I received an interesting email from a customer. He wrote:
“Hola Patrick, I live in Mexico and I am an English professor here. Most of my friends are native
English-speakers who teach English here in Mexico. My wife is also an American who teaches English here
in Mexico. So even though I live in Mexico I don’t have as many opportunities to speak the language as
most people would think. When it comes to Spanish grammar, I consider myself on a very advanced level.
But I’d like to improve my Spanish conversational skills. I consider myself too advanced to take Spanish classes. Do you have any suggestions?”
How To Improve Your Spanish in a Spanish Speaking Country
One way to improve your Spanish speaking skills is to interact with two (2) or more native Spanish speakers. That way, you will hear not only how they speak to you — but also how they speak to each other.
Sometimes Spanish-speakers will speak to someone who is learning Spanish different from the way they’d speak to a native Spanish speaker. I do this all the time when speaking to someone who doesn’t speak English well — for example, when speaking to a tourist in New York who is asking for directions.
Speaking that way may be very helpful for beginners. But for someone on an advanced level or for someone who wants to accelerate their learning, this may not be quite as helpful.
My advice to that reader is to take some kind of group class in Mexico. He needs to interact more with native Spanish speakers.
One thing that I have noticed about Latin America (or at least in Colombia) people tend to watch less television than Gringos (except for the “mujeres” who like to watch the “novelas”). In Medellín, Colombia it is very common for people to take group classes (instead of staying home watching TV). What kind of group classes?
As I mentioned in a previous blog post, I am taking group classes for Salsa, Bachata and Merengue dancing as well as “artes marciales” (martial arts) classes.
But there are also group classes in Medellín, Colombia for almost any hobby that you can imagine. Here’s a short list:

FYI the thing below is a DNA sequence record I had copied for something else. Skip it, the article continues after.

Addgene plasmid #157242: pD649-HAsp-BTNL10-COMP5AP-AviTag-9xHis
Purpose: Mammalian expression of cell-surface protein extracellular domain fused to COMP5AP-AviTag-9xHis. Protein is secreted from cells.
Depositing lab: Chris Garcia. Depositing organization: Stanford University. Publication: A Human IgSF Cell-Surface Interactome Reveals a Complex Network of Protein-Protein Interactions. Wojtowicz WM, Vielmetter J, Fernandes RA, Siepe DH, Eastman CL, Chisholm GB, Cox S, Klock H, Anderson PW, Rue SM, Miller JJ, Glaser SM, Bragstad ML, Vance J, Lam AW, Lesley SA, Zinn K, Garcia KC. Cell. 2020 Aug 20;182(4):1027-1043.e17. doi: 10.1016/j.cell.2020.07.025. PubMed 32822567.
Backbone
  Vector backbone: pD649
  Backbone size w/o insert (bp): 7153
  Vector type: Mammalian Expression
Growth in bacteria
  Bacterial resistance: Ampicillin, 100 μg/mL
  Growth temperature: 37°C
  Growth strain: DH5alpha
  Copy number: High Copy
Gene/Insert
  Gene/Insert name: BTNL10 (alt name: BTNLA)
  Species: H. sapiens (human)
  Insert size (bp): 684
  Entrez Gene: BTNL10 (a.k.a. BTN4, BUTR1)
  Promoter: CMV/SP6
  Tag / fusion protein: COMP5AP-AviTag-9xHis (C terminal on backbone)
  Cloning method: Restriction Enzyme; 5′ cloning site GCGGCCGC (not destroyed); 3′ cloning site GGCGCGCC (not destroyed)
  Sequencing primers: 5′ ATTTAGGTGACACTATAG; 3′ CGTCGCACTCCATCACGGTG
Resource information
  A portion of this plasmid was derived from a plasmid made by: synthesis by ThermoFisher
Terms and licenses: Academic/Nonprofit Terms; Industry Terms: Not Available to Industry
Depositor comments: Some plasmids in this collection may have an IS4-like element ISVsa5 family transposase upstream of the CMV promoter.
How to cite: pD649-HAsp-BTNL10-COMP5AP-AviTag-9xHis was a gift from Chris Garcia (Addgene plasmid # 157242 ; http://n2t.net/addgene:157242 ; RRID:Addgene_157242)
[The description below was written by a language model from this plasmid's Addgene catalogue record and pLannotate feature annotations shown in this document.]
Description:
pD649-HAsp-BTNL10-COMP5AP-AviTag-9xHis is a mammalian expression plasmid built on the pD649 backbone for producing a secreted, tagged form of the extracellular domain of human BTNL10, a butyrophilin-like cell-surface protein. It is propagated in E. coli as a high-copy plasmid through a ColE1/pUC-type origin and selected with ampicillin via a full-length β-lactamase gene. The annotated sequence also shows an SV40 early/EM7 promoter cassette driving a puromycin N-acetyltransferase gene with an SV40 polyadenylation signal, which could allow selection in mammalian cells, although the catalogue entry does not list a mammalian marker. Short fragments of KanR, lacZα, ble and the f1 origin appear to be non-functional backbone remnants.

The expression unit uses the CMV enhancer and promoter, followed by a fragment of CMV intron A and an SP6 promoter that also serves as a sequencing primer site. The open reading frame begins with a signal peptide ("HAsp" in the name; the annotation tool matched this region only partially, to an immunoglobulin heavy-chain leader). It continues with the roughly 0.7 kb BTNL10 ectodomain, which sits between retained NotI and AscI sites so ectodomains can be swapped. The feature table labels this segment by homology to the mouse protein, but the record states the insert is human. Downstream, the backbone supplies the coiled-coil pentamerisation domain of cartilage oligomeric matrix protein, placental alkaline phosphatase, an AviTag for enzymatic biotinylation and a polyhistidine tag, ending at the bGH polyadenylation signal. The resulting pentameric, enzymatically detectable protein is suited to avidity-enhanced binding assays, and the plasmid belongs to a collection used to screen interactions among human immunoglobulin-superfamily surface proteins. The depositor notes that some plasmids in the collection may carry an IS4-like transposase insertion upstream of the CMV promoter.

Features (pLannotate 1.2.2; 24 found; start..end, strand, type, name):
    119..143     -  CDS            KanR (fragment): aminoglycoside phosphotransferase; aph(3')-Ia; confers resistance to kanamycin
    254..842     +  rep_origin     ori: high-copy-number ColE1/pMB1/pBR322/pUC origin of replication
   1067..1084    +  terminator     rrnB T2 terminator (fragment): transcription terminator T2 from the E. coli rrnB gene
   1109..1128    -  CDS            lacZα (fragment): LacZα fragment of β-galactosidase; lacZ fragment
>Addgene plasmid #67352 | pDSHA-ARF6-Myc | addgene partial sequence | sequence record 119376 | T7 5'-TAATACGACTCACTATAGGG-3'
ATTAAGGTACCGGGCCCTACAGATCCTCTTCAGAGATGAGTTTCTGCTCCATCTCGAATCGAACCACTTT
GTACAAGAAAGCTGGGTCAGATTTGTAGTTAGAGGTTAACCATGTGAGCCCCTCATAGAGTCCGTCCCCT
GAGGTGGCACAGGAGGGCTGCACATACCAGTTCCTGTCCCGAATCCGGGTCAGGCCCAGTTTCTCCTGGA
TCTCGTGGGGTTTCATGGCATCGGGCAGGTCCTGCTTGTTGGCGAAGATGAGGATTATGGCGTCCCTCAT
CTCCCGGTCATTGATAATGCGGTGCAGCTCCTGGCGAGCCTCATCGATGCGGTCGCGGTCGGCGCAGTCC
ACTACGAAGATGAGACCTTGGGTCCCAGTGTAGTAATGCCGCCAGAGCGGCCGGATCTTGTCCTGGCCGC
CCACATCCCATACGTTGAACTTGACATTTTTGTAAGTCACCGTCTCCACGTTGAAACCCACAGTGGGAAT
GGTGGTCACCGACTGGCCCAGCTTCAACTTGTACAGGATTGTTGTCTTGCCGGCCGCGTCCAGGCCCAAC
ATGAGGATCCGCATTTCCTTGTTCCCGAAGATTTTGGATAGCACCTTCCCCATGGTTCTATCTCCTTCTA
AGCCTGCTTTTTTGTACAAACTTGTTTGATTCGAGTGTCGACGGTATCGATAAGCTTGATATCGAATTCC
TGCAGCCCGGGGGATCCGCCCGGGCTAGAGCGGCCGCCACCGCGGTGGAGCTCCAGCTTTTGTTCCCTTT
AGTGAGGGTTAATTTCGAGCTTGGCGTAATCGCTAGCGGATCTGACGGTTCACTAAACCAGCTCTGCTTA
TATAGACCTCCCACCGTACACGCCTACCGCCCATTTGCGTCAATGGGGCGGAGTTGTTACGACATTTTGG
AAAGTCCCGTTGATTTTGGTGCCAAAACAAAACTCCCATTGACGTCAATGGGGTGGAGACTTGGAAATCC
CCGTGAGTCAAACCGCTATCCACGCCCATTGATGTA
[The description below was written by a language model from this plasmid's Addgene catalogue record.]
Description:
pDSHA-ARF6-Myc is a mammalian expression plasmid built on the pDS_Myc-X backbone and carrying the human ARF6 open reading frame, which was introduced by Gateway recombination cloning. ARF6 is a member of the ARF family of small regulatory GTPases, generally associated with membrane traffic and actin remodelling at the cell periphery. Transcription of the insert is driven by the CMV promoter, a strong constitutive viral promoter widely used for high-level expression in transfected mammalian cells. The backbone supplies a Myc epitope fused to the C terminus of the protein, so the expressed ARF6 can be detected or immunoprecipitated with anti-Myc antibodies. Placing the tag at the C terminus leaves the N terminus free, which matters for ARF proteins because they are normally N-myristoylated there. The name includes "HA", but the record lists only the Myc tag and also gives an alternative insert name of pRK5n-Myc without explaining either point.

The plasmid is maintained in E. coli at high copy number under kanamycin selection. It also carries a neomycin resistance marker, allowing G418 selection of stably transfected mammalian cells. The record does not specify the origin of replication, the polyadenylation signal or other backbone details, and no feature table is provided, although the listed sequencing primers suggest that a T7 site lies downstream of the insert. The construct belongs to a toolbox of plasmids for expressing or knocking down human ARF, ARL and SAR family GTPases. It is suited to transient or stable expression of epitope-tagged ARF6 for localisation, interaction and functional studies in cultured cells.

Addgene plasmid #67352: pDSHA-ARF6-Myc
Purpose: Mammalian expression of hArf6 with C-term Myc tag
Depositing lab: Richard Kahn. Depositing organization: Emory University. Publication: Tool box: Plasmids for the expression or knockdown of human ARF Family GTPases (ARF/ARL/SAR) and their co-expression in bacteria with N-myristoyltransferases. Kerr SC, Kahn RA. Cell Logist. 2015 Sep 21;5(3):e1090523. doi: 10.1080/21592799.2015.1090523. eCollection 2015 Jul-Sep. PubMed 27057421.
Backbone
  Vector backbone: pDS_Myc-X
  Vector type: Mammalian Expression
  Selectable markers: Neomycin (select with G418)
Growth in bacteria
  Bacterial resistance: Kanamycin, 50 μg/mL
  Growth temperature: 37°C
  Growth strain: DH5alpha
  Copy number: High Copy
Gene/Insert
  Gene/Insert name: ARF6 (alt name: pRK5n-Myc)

1. Escuelas de baile (dance)
2. Escuelas de ajedrez (chess)
3. Escuelas de artesanías (arts & crafts)
4. Escuelas de buceo (scuba diving)
5. Escuelas de cine (film)
6. Escuelas de dibujo (drawing)
7. Escuelas de culinaria/cocina/gastronomía (cooking)
8. Escuelas de pintura (painting)
9. Escuelas de yoga (yoga)
10. Escuelas de yudo (judo)
11. Escuelas de patinaje (skating)
12. Escuelas de fútbol (soccer)
13. Escuelas de fotografía (photography)
14. Escuelas de idiomas (languages)
15. Escuelas de natación (swimming)
16. Escuelas de música (music)
17, Escuelas de joyería (jewelry)
18. Escuelas de masajes (massage)
19. Escuelas de meditación (meditation)
20. Escuelas de tejidos (knitting)
21. Escuelas de tenis (tennis)
22. Escuelas de artes gráficas (graphic arts)
23. Escuelas de artes dramático (dramatic arts)
24. Escuelas de karate (karate)
25. Escuelas de panadería (baking)
There’s another way you can interact with groups of native Spanish speakers if you live in Latin America. I am almost too embarrassed to mention this one. That’s because it is one of my New Year’s
Resolutions and we are now in May and I have not done anything about it. I am talking about “trabajo voluntario” (volunteer work).
Ofrezca sus servicios — offer your services — to a “caridad” (charity) or some chartible cause. Here in Medellín there are opportunities to work with a “hospital infantil” (children’s
hospital) and an “orfanato” (orphanage).
Not only is this an effective way to quickly improve your Spanish, but it is also allows us to help charitable causes.